October 1997

New Therapies for Stroke

Author Affiliations

From the Department of Neurology, New England Medical Center, Boston, Mass.

Arch Neurol. 1997;54(10):1222-1224. doi:10.1001/archneur.1997.00550220032010

The treatment of patients with stroke and cerebrovascular disease has entered a new era. During the 1990s there has been a revolution in technology able to define quickly, safely, and accurately stroke pathophysiological characteristics and the cardiovascular lesions that cause stroke in individual patients. Advanced brain imaging with computed tomography, magnetic resonance imaging, and newer magnetic resonance modalities, including fluid attenuating inversion recovery imaging, diffusion, perfusion, functional magnetic resonance imaging, and magnetic resonance spectroscopy, show clinicians the localization, severity, and potential reversibility of ischemia. Vascular lesions can be defined using spiral computed tomographic angiography, magnetic resonance angiography, and extracranial and transcranial ultrasonography. Cardiac and aortic sources of stroke are now better studied using transesophageal echocardiography. More sophisticated hematologic testing gives new insights into the role of altered coagulability in causing or contributing to thromboembolism.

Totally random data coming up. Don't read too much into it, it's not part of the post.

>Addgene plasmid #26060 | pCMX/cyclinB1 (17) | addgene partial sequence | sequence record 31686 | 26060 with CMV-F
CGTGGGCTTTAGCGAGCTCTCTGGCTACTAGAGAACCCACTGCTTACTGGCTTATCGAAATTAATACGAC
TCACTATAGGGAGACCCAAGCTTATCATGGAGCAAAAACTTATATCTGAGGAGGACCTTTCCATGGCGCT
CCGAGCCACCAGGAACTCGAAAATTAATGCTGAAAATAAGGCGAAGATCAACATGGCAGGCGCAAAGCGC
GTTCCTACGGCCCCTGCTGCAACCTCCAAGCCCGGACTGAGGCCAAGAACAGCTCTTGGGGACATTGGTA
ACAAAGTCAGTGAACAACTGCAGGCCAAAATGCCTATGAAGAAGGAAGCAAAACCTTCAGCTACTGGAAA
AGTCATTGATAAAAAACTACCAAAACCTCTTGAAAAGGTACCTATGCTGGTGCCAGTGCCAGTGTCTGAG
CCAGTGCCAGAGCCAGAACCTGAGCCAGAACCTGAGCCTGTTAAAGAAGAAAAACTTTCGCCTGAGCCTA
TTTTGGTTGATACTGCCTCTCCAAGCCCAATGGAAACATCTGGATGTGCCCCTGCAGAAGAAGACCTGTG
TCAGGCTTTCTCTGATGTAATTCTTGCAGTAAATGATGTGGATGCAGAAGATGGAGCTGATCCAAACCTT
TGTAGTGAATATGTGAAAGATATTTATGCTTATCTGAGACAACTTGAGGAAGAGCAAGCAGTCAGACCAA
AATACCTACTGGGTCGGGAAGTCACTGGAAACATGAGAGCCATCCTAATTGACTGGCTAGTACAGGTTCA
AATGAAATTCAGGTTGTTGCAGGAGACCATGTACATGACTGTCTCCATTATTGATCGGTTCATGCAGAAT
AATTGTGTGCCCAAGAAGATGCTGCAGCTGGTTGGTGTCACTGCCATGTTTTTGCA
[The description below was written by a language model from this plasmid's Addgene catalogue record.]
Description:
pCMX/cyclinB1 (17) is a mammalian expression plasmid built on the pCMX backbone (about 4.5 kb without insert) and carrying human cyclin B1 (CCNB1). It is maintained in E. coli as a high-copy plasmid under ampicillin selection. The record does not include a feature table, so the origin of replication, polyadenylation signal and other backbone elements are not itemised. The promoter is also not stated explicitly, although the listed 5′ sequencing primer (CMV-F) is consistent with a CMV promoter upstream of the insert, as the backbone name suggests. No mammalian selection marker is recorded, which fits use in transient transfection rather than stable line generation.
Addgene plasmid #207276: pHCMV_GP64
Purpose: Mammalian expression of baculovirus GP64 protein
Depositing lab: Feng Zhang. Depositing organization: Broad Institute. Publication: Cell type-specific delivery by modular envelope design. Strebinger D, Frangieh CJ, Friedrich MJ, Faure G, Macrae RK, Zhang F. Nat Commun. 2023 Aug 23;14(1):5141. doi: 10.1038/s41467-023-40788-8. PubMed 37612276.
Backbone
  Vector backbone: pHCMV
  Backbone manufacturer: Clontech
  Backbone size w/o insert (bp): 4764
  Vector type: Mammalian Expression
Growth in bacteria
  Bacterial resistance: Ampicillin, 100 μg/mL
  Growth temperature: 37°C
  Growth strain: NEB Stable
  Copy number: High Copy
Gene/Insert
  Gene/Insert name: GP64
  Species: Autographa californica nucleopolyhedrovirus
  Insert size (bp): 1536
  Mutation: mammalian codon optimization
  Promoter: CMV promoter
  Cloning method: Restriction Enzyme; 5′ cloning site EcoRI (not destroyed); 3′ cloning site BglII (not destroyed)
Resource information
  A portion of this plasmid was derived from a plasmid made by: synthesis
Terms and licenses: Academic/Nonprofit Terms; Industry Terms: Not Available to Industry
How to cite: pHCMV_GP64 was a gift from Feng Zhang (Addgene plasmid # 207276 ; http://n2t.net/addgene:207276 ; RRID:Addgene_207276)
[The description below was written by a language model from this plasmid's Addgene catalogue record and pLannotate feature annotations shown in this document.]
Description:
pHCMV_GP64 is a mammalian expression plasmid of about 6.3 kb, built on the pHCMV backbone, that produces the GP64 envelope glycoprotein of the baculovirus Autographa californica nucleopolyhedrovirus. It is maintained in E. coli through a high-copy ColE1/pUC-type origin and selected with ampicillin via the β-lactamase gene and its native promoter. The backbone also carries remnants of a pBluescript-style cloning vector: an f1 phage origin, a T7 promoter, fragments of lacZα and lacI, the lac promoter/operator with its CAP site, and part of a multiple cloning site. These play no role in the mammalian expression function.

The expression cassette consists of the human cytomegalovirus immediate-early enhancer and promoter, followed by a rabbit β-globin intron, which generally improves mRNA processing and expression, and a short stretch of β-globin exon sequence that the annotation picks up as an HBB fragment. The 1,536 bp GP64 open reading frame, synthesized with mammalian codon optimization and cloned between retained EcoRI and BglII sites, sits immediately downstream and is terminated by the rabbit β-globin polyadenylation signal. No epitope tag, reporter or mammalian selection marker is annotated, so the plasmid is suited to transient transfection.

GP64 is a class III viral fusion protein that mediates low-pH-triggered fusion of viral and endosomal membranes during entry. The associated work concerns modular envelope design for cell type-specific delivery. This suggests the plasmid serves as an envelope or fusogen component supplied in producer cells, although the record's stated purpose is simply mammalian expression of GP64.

Clinicians can now recognize the key data elements needed to logically treat brain ischemia, including the following:

• The nature, location, and severity of cardiac and cerebrovascular lesions

• The mechanism by which these lesions cause ischemia—hypoperfusion? embolism? functional changes such as vasoconstriction?

• The cellular and serologic components of the blood that relate to coagulability, viscosity, and blood flow

• The state of the brain—normal, reversibly ichemic ("stunned"), or infarcted

With these diagnostic advances have come new treatments, new ideas about treatment, and more and new information about conventional treatments.